MySQL Databases in Excess of 4GB!

Enterprise Open Source Magazine reported that MySQL is now capable of managing a 4GB database! But that is not all, it seems the deployment mentioned in the article can even scale to 14GB! Regarding MySQL, the article states:

“We provide customers with fault-tolerant availability of 99.999 percent”, says Mike Wiedemann, MySQL AB’s country sales director for Central Europe. He also explains the details of the Toto-Lotto’s MySQL Cluster implementation: The software is run within a traditional architecture on the presentation, application and persistence level on two SQL and four NDB nodes in a Linux environment. Although the database currently holds 4 GB, the system is designed to comfortably scale to 14 GB and 1.600 queries per second.

And:

According to Lotto Niedersachsen, their main reasons for the future expansion of its MySQL use are: High speed, Easy scalability, Availability of high-quality professional support, Excellent price/performance ratio.

It is not clear whether this MySQL deployment is back-ended with InnoDB or not. If not, I wonder if that had anything to do with the fact that Oracle owns InnoDB now? No matter the reason, I think either the bar is set pretty low for MySQL, or the article reported the database size one or more orders of magnitude incorrectly!

7 Responses to “MySQL Databases in Excess of 4GB!”


  1. 1 Patrick Wolf December 12, 2006 at 8:25 am

    Hi Kevin,

    doesn’t a MySQL Cluster have it’s own storage engine? I think I have read/heard it some while ago. Anyway, MySQL Cluster seems to be an extra product which you just get with a service contract.

    Patrick
    ——————————-
    http://inside-apex.blogspot.com

  2. 2 Andy C December 12, 2006 at 8:28 am

    Stop it. Or I will tell Sheeri.

  3. 3 Tom Fox December 12, 2006 at 1:57 pm

    Must be a typo, as it appears (from the docs) that it should be able to handle terabytes:

    http://dev.mysql.com/doc/refman/5.1/en/storage-engine-choosing.html

  4. 4 John Koller December 13, 2006 at 3:21 am

    NDB stores data in RAM. To scale to 14 GB they would need 28GB of RAM spread across the 4 NDB nodes.

  5. 5 kevinclosson December 13, 2006 at 8:53 pm

    Good follow-ups folks, thanks. I must admit that I did a little speed-reading to start with and didn’t key in on the fact that this is an NDB deployment…I let my joker trigger before my thinker.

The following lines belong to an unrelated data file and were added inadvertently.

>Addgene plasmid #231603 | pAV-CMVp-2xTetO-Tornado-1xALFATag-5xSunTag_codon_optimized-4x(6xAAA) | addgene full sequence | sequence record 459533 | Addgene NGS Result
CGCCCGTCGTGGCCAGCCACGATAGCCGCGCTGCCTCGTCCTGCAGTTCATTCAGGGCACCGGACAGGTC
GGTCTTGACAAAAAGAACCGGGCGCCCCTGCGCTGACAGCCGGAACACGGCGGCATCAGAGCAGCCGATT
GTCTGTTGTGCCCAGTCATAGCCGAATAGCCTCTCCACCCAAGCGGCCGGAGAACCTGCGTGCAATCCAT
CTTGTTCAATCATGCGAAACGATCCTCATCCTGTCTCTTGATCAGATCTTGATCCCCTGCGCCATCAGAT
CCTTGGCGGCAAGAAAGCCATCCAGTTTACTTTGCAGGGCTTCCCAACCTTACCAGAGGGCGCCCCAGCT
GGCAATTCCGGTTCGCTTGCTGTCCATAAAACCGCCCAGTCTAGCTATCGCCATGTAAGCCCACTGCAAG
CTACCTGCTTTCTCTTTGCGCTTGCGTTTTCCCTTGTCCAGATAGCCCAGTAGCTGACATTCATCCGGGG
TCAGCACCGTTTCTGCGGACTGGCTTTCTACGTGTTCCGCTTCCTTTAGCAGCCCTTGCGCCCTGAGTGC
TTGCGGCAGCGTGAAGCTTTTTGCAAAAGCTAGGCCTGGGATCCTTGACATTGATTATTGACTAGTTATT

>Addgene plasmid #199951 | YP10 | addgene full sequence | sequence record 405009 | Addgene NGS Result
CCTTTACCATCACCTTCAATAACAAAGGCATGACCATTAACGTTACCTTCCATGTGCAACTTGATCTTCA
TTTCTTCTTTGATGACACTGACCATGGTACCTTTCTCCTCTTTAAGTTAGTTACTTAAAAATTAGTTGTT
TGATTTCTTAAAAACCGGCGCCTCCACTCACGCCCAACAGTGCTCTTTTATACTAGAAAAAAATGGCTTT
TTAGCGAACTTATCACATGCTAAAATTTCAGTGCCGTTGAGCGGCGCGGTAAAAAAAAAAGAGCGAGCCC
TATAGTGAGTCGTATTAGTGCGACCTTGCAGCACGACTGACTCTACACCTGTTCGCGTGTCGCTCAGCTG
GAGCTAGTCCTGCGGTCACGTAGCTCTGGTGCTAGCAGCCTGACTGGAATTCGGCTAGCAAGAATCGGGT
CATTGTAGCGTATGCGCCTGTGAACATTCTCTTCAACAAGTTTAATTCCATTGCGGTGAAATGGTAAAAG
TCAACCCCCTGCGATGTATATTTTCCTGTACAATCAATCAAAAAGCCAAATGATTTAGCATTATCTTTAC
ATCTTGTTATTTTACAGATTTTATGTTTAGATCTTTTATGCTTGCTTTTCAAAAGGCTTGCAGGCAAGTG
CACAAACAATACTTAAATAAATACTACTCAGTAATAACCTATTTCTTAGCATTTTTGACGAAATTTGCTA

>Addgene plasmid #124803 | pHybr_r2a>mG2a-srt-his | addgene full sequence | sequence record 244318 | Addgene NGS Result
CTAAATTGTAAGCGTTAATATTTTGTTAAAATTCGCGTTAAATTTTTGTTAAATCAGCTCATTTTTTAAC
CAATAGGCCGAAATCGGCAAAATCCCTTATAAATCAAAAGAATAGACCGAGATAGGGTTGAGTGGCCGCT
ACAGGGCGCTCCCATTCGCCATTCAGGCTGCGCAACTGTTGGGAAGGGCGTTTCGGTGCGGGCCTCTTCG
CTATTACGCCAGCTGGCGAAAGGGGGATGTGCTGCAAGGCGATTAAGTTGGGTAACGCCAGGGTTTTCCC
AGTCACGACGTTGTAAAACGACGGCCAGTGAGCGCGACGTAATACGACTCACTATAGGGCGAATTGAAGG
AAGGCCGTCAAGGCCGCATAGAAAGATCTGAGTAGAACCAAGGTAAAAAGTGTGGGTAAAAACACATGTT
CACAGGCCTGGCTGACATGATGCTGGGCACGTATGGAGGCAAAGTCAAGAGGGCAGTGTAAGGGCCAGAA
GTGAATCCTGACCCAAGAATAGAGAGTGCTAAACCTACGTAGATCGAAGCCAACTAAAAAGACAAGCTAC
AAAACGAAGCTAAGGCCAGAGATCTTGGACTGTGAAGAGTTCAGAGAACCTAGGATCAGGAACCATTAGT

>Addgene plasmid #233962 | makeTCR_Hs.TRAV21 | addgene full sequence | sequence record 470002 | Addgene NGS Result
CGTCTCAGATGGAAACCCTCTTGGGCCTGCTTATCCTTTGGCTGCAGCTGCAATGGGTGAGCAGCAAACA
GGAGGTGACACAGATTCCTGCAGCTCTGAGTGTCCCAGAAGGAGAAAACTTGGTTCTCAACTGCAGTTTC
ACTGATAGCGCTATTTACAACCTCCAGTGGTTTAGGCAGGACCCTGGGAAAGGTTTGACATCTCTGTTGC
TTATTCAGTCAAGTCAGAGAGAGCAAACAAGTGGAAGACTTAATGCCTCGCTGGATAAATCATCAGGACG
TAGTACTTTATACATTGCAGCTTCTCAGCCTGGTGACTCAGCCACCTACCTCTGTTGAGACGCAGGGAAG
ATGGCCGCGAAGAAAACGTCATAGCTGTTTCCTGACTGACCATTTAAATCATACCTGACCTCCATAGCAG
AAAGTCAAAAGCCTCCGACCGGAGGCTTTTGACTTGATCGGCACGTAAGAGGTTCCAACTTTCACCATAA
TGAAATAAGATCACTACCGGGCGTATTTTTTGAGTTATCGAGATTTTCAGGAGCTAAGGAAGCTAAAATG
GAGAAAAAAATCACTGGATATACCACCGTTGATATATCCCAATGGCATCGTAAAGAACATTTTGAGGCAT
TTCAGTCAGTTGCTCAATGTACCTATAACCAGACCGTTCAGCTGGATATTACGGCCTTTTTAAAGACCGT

I still don’t think 4 or 14GB is any interesting size, and since NDB is an in-memory database, I should think 1,600 transations per second wouldn’t be interesting either…but then who knows what a “transaction” is in this context…oh well…

  6. 6 Alex Gorbachev December 14, 2006 at 2:18 am

    “doesn’t a MySQL Cluster have it’s own storage engine”

    Storage engine for MySQL cluster? Well, it’s share nothing clustering based on replication technology. Why would you need storage engine for that?

  7. 7 Alex Gorbachev January 31, 2007 at 7:35 pm

    Hehe… there is a “storage” engine for MySQL cluster. It stores the data in memory periodically flushing it to disk. It’s not like Oracle with buffer cache – it’s pretty much like the WHOLE database must be in memory. Here is where 4 GB and similar figures are coming from.

    It looks like re-invented raid 1+0 on table row level whereas rows are spread into different “data nodes” based on a hash function on primary key and replicated (read mirrored on several nodes).

    Darn expensive mirroring. People are complaining that RAID 1+0 is too expensive as it requires more disks compare to RAID 5.

    If that’s too expensive for you – switch to MySQL cheap solution – mirroring in memory.

    Anyway, it seems I can go on and on now that I got an excellent MySQL cluster overview during Pythian Goodies. It should be available as YouTube video on our blog at some point.